Gallup Poll: 1 in 4 Unemployed Adults In Financial Distress
Underemployed not fairing much better, according to survey.
By EGP News Report
Keeping up with the rising cost of gas, food and other commodities is challenging for many these days. But if you are among the 9.4 percent of Americans unemployed, or the large number of people working less than full time, that strain is even more difficult, according to a national Gallup poll released last week.
Bucking the national trend of slightly lower unemployment numbers, California’s unemployment rate climbed to 12.5 percent in December, and 13 percent in Los Angeles County.
While fewer than three in ten unemployed Americans say they are able to meet expenses without any difficulty, 40 percent of unemployed adults say they are just barely managing to pay their bills. About 26 percent, or one in four report they are either falling behind on their bills or facing more serious financial difficulties such as bankruptcy or foreclosure, according to Gallup.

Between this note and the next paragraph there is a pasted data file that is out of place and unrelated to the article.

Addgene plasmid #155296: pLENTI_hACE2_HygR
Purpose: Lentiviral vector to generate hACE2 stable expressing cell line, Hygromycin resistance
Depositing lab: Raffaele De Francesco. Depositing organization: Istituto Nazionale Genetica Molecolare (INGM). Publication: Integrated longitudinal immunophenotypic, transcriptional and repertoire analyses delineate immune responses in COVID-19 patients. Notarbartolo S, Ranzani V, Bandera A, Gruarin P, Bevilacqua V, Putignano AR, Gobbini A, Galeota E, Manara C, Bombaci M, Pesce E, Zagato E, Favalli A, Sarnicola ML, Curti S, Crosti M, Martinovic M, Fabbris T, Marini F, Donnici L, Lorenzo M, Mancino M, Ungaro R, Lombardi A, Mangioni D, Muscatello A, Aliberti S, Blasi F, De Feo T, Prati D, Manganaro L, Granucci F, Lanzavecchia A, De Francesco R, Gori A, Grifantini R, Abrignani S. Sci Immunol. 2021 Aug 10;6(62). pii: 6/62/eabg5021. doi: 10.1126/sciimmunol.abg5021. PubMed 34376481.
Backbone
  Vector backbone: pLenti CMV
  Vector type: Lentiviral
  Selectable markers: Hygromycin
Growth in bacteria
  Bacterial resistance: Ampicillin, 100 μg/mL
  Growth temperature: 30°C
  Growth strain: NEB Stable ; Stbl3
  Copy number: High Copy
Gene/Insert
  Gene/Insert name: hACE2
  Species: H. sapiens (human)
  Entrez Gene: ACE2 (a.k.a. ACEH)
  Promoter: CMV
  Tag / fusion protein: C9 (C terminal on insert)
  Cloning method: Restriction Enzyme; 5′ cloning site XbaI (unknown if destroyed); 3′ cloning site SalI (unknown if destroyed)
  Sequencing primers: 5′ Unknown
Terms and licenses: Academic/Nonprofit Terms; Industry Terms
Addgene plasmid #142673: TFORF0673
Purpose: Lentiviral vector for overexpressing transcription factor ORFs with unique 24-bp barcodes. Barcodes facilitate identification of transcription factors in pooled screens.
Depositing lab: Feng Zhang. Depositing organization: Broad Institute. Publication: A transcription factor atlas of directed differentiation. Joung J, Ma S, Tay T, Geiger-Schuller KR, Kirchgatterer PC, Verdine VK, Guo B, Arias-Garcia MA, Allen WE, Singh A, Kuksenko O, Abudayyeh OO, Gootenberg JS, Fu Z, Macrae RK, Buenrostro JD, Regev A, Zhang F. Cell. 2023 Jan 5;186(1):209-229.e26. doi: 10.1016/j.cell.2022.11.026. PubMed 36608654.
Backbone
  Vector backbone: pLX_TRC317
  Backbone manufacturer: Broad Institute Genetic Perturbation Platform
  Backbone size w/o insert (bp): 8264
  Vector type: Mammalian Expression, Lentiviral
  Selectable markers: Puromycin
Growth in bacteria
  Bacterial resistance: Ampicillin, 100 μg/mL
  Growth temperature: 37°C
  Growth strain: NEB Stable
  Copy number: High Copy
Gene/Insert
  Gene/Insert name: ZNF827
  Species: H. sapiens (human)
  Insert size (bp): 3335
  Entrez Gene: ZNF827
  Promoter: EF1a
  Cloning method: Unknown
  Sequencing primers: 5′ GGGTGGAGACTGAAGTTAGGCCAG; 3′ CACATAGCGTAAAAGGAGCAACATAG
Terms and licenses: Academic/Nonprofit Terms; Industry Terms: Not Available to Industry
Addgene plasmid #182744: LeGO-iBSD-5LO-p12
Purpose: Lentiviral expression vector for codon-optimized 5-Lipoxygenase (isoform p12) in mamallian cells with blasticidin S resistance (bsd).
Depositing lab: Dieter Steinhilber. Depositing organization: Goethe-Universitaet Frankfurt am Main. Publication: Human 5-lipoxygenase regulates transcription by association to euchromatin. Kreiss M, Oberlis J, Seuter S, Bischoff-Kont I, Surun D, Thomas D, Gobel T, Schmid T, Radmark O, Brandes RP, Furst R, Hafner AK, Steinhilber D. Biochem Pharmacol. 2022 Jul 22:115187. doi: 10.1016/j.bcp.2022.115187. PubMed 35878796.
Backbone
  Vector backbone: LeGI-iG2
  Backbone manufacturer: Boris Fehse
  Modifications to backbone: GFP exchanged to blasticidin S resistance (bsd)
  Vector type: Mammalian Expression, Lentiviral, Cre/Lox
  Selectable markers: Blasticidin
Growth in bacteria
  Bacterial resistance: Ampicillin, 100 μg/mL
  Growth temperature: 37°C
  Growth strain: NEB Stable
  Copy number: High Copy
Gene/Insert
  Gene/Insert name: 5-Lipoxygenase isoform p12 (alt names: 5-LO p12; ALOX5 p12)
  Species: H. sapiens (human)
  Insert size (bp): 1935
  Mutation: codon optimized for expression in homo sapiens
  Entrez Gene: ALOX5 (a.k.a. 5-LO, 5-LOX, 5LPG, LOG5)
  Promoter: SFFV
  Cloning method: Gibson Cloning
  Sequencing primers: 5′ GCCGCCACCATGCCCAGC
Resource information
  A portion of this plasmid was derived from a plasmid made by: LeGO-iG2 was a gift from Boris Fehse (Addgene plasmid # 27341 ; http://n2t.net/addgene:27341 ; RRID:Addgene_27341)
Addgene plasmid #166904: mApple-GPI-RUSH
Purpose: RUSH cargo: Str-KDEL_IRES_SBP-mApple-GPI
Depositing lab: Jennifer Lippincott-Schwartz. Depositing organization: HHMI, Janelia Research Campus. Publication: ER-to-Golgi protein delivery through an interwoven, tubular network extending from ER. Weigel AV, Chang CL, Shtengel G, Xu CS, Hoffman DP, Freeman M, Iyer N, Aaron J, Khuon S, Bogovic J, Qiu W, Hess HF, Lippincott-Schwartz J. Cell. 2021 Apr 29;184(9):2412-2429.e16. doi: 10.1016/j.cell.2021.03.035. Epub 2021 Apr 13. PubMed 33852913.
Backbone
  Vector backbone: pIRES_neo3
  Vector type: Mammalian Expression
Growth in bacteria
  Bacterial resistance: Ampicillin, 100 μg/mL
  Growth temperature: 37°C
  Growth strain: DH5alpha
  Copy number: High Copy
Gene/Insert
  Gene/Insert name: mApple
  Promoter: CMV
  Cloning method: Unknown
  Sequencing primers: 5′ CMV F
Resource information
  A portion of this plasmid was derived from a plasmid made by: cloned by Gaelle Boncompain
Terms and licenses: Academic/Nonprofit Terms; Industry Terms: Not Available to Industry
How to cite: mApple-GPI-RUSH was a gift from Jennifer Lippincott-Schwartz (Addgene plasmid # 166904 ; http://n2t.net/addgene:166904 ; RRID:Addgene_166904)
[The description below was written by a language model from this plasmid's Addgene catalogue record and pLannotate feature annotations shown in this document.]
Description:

For many, having a job was no guarantee of financial stability. 21 percent of those surveyed who identified themselves as underemployed, told pollsters that they are under financial distress. Eight percent of those who said they are fully employed said they are having financial problems.
The results are based on a USA Today/Gallup poll conducted as part of Gallup Daily tracking between Dec. 21, 2010 and Jan. 9, 2011.
The poll showed that unemployed adults between the ages of 30 and 49 have been hit harder financially than those younger or older. While the reasons are unclear, it may be that they are old enough to have acquired significant expenses such as mortgages, car payments, and children, but are not old enough to have accumulated the financial reserves necessary to carry them in bad times, according to Gallup.
Overall, unemployed men seem to be fairing better financially than unemployed women, though they are slightly more likely to be facing “serious financial problems.”
Underemployed Americans — those working part time but wanting full time work — are only marginally better off financially than the unemployed, both in terms of their finances and their experience with significant personal problems resulting from lack of work, according to Gallup.Print This Post
February 3, 2011 Copyright © 2012 Eastern Group Publications, Inc.